Their mission is remembering


Columnist / Staff reporter

Kathryn Atwood and her husband, John, have a heart for veterans. The pair formed The History Singers in 2003 to entertain veterans with WWII-era songs. They traveled the country with the Pillars of Honor program. This involved displaying an 800-pound replica of the World War II Monument for veterans who were no longer physically able to take Honor Flights to Washington DC. At these presentations, John and Kathy performed vintage songs that caused vets to cry while they sang along. 

I was fortunate to catch the History Singers performing at Centuries & Sleuths this summer. They sang morale-boosting songs like "Praise the Lord and Pass the Ammunition." They also sang "separation songs" such as "I'll Be Seeing You," "Don't Sit Under the Apple Tree," and "Lili Marlene." The latter was popularized by one of Kathy's heroes, Marlene Dietrich and it touched the hearts of soldiers everywhere. 

Besides singing at the bookstore, Kathy promoted the second edition of her book, Women Heroes of World War II. The first edition featured profiles of 26 female heroes. It has sold 25,000 hardcover copies since its release in 2011. Now the second edition has been published, with the addition of six more profiles. 

Kathy's literary career came about when she was teaching piano to a young girl. She fell into conversation with the girl's mother, Lisa Reardon, the acquisitions editor for Chicago Review Press, who was launching a new series called "Women of Action." Kathy wrote four books for the series and edited a fifth book about the French Resistance, Code Name Pauline. 

Celebrating these brave women is one way Kathy honors vets. Her desire to support vets, though, came from her father Garrett. A cocky teenager, he enlisted in the Air Force and served as a tail gunner in the skies over Europe. Garrett's three brothers also enlisted. These men were Kathy's personal war heroes. Meanwhile, John's dad, Darryl, fought in the Pacific. He is now 97 and living comfortably in a veterans home in Wisconsin. Having family members who fought in World War II made it Kathy's area of interest.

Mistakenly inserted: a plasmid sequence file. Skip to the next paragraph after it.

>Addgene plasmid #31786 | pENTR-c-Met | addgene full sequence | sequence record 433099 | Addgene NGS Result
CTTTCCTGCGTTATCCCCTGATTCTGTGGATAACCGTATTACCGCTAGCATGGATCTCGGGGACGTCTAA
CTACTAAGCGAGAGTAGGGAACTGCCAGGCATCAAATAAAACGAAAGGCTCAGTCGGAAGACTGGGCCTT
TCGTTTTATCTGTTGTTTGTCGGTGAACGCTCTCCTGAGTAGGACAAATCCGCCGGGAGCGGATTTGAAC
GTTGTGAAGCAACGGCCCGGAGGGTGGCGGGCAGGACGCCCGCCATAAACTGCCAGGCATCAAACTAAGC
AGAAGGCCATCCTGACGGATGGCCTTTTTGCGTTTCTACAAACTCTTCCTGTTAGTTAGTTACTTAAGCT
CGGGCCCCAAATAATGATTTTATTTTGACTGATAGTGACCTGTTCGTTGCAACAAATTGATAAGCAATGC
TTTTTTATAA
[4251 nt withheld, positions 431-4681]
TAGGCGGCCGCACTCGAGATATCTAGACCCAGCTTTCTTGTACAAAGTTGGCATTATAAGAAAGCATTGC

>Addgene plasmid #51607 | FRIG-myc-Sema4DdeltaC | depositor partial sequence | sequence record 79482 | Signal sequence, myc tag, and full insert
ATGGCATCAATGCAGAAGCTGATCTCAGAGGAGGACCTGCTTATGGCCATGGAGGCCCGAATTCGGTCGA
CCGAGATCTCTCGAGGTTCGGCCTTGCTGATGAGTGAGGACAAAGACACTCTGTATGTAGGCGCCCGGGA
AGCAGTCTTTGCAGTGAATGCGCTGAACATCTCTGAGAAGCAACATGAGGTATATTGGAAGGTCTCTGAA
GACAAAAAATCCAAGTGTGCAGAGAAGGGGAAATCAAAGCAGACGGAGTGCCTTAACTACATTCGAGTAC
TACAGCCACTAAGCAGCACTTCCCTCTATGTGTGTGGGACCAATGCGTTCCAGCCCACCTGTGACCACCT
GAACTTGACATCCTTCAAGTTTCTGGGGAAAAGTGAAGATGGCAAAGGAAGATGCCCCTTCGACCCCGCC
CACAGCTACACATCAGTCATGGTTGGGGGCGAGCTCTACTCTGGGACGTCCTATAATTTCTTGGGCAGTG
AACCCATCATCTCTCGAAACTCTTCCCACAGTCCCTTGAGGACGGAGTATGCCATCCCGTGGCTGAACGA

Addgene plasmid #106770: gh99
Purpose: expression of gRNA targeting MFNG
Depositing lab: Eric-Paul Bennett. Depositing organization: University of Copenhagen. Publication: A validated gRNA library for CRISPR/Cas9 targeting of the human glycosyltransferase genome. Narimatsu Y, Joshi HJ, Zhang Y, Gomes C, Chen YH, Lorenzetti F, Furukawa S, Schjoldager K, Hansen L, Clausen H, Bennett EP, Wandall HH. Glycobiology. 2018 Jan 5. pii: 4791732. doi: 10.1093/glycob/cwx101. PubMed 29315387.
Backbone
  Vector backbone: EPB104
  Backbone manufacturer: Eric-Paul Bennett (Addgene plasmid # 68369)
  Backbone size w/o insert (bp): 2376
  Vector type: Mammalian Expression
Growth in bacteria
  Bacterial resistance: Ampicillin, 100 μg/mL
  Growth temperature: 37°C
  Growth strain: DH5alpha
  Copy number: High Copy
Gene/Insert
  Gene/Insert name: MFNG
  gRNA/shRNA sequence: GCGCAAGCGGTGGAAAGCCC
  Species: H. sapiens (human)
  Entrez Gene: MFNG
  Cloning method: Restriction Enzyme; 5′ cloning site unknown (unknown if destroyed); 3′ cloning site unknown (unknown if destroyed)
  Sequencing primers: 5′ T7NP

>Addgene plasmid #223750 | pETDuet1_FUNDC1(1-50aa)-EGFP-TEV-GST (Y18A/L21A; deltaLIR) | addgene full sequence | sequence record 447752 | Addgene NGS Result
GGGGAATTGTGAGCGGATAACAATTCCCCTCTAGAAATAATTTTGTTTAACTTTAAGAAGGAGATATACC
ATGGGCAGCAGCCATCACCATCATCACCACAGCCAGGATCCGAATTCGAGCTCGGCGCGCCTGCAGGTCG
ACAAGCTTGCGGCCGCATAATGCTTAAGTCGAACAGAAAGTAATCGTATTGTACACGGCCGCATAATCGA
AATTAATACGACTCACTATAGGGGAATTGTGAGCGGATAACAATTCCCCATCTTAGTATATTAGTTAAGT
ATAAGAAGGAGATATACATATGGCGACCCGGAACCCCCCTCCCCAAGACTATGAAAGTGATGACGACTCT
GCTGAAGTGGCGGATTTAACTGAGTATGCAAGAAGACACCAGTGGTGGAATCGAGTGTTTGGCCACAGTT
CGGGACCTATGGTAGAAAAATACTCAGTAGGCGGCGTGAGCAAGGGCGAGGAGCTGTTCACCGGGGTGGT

Besides profiling Dietrich in her book, Kathy wrote about Josephine Baker, an African-American who became a star in France. Both performers used their stature to support the Allied cause. However, most of the people she profiles were everyday women performing extraordinary acts of courage. Sophie Scholl, for example, was a 21-year-old medical student in Germany who helped distribute leaflets to university students urging them to oppose the Nazis. She was executed and Kathy's account of her story still makes her cry.

That's because Women Heroes of World War II reads more like a novel than a history book. Though it is factual, Kathy fleshes out the characters and adds suspense. The accounts in the book are so gripping, I read it in one weekend. It's also well organized and easy to follow. She wrote to inspire young people to study history. 

The six new profiles include a Russian partisan, and a pilot in the Red Army. She also profiled Hazel Ying Lee, a Chinese-American pilot, who delivered planes to American airbases. Kathy has received options for her book to be produced as a film, or TV series but these projects have yet to be greenlighted. 

In the meantime, she and John will be busy this Veterans Day. They will be performing at the Oak Park Arms during the day, and Kathy is doing a book signing in the evening at a local library. Spreading the word about war heroes remains their mission.

John Rice is a columnist/private detective, who has seen his business and family thrive in Forest Park. He thoroughly enjoys life in the village and still gets a thrill smelling Red Hots, watching softball and strolling through cemeteries.